AG Grewal Leads Coalition Opposing Repeal Borrower Protections

New Jersey Attorney General Gurbir Grewal (Photo courtesy AG Office)

TRENTON – Attorney General Gurbir S. Grewal announced his plan to lead a coalition of 25 attorney generals opposing the Consumer Financial Protection Bureau’s (CFPB) plan to rescind key protections for borrowers of high-risk loans.

Alongside District of Columbia Attorney General Karl A. Racine, Grewal submitted comments to the CFPB opposing the repeal of parts of a rule adopted in 2017 that requires lenders to evaluate a borrower’s ability to repay a covered payday, vehicle-title, or other balloon payment loan before extending credit.

The CFPB developed the 2017 payday lending rule studies demonstrated how the payday and vehicle title lending industries abused consumers and trapped them in cycles of debt. Now, by rolling back these protections, the CFPB would once again allow lenders to prey on poor and desperate consumers without restriction.

“The CFPB is proposing to eliminate common sense rules that would protect hard-working New Jersey families from getting caught in a debt trap,” said Attorney General Grewal. “Fortunately, New Jersey has strong laws on the books to shield our residents from some of the worst abuses among payday loan and vehicle-title loan companies. But repealing the federal standards would make it harder for us to protect our residents’ pocketbooks—especially from bad conduct by out-of-state lenders.”

 “We are calling on the CFPB to reconsider repealing these standards, which were intended to help prevent millions of people from becoming mired in the cycle of debt each year. Repealing these rules will cause foreseeable harm to individuals and families across the country,” said Acting Director of the Division of Consumer Affairs Paul R. Rodríguez. “There is no adequate reason, factual or legal, for this change. We will continue to work with our partners throughout the state to protect our residents, and encourage the CFPB to work with, rather than against, us in that effort.”

A requirement in the 2017 lending rules dictated that lenders assess whether the borrower can pay the loan back before making the loan in order to protect those customers who are not able to repay loans and instead end up re-borrowing, often multiple times, and getting further into debt.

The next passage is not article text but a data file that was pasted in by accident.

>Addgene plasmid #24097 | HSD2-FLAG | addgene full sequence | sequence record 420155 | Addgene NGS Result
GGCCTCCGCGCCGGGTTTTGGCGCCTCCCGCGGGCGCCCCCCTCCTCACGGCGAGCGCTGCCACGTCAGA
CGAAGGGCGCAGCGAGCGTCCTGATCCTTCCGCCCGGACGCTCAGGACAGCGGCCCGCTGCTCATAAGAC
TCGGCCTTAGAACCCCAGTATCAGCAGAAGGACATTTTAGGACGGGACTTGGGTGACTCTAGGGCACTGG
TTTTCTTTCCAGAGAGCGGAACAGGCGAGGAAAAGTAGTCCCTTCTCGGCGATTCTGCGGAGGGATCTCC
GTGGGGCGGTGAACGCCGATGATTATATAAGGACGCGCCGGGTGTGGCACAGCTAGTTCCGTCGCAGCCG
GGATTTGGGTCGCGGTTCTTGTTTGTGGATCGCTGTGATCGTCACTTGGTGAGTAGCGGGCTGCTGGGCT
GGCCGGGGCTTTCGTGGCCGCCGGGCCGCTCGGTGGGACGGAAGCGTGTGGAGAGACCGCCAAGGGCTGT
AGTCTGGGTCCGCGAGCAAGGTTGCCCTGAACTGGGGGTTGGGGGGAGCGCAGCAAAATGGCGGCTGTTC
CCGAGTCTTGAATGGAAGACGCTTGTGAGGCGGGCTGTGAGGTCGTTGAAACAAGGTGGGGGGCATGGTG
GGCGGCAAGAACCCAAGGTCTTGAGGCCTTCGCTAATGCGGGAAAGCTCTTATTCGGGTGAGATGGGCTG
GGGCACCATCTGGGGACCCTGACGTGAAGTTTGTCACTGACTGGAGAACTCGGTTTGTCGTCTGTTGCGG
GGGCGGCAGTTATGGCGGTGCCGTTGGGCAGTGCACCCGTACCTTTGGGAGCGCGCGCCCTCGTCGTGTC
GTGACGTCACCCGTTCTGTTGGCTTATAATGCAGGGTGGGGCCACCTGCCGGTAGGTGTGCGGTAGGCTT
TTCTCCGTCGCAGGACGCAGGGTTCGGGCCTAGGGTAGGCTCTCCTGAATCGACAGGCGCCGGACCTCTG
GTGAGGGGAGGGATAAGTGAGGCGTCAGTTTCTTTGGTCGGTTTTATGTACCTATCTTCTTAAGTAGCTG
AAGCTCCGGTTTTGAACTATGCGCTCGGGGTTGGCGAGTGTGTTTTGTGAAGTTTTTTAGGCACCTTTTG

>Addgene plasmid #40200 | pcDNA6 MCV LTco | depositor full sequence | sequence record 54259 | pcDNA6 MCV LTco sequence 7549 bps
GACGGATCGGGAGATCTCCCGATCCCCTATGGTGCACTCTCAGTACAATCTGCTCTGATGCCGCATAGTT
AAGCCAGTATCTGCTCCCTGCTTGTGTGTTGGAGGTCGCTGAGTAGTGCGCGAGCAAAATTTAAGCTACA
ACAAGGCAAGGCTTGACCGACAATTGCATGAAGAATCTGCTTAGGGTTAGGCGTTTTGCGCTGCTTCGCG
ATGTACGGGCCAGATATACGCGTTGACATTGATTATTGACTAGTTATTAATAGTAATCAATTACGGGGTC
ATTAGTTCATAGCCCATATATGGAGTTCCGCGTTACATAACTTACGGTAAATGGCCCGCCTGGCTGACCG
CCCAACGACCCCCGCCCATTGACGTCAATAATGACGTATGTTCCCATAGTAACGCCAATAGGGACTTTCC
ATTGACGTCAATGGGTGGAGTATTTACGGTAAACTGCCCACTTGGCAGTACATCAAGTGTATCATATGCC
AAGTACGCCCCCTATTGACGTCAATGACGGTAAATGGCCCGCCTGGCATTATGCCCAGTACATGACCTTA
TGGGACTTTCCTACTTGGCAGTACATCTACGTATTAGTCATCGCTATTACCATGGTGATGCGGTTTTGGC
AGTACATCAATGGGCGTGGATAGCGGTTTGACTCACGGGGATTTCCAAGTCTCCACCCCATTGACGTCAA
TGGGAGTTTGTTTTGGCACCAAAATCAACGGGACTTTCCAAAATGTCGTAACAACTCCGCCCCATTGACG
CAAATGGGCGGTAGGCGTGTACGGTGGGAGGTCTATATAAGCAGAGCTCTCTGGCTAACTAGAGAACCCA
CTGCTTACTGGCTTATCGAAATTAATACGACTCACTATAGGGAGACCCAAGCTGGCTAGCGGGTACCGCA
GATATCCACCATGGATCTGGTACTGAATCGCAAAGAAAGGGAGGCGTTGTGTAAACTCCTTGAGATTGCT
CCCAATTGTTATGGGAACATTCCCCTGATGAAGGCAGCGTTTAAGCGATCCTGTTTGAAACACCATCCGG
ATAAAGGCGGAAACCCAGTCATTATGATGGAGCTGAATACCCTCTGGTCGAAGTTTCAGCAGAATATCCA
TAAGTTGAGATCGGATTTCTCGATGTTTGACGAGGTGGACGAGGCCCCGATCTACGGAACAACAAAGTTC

The rules were also amended to protect borrowers who took out balloon-payment loans by putting their vehicle titles up as collateral. The agency’s 2017 rules required that covered lenders either first confirm a borrower’s ability to pay, or make a limited series of up to three loans, each smaller than the last.

These rules were made on the basis that it is “an unfair and abusive practice” to provide certain types of high-cost loans without first “reasonably determining that consumers have the ability to repay those loans according to their terms,” according to the CFPB.

In 2017, the CFPB found that lenders depend on many borrowers being unable to repay the loans according to their terms, causing them to either default or re-borrow, incurring new fees and costs each time. In fact, the CFPB found at the time that 90 percent of “all loan fees” came from “consumers who borrowed seven or more times” and 75 percent came from “consumers who borrowed 10 or more times.”

These findings were revisited earlier this year when CFPB asserted there was not enough evidence to support the agency’s earlier conclusions. The CFPB also proposed to reinterpret “unfair” and “abusive” practices, making it harder for the agency to protect consumers from other unfair or abusive practices in the future.

According to Attorney General Grewal’s comments to the CFPB, he is calling their plan “deeply flawed as a matter of law and public policy.”

Grewal and the other attorney generals involved cite that by repealing these protections, the CFPB now “misconstrues its own authority and obligations in a way that will leave consumers exposed” to the same kind of policies that led to the financial crisis a decade ago. They argue that rescinding the 2017 payday lending rules would make it much harder for states to protect their residents and enforce their own laws.

 If the payday lending rules are rolled back, Grewal believes that lenders will have significant opportunities to escape state regulation.